What’ll it take to solve the quantum computing challenges of the future? Microsoft has an app for that — and now developers around the world can have it, too.
The app is called the Azure Quantum Resource Estimator. It’s a software tool that was originally developed for Microsoft’s internal use. The tool is already guiding the company’s effort to develop full-stack quantum computers, and now it can also help outside developers figure out how much computing power they’ll need to execute a given quantum algorithm in a reasonable amount of time.
That’s a key question, because the guidelines used for classical computing don’t necessarily apply to the quantum frontier. Unlike classical computers, quantum computers take advantage of an environment where a quantum bit — better known as a qubit — can represent a one and a zero at the same time.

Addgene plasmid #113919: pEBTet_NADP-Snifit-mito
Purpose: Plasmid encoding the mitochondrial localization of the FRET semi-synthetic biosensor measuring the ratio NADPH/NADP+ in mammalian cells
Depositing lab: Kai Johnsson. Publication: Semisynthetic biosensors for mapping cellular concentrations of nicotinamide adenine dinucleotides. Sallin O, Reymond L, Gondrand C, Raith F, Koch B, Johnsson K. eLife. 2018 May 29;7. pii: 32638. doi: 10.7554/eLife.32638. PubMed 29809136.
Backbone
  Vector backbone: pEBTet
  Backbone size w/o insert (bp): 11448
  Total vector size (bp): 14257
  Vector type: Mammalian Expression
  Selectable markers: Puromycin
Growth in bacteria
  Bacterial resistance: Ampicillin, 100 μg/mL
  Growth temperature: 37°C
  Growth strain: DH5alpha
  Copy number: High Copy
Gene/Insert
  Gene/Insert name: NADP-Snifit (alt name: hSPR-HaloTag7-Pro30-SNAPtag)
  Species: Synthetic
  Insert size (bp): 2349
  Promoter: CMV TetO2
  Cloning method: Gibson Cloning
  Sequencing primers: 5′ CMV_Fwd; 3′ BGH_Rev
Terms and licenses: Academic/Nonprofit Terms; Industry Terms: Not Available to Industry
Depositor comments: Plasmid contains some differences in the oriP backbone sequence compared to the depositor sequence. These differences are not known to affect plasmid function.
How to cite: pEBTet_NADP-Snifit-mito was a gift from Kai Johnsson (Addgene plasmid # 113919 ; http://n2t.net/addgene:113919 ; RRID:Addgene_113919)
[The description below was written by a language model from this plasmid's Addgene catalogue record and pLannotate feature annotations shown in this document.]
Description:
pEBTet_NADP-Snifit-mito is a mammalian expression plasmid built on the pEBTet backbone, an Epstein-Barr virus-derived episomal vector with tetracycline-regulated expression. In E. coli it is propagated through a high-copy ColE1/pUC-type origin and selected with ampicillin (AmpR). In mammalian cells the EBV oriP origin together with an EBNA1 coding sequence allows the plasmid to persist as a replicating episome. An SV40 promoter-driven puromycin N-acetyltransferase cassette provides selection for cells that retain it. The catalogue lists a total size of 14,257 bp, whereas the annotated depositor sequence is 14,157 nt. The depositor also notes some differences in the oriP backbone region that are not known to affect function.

Quantum approaches can be far more efficient than the standard binary computing approach for solving particular kinds of problems: optimizing a network, for example, or figuring out how to design a synthetic molecule to perform a specific chemical task.
“We’ll be able to study, for example, how to help remove harmful gases from the atmosphere,” Krysta Svore, distinguished engineer and vice president of quantum software at Microsoft, told me.
“Ten years ago, we thought it would take a billion years’ run time on a quantum computer,” Svore said. “That’s a really long time to wait. But over the last decade, we’ve been able to bring that down to a month’s run time on a quantum computer … using exactly the resource estimator, this tool, to understand the cost of the algorithm. And we’ve been able to redesign our hardware accordingly as well.”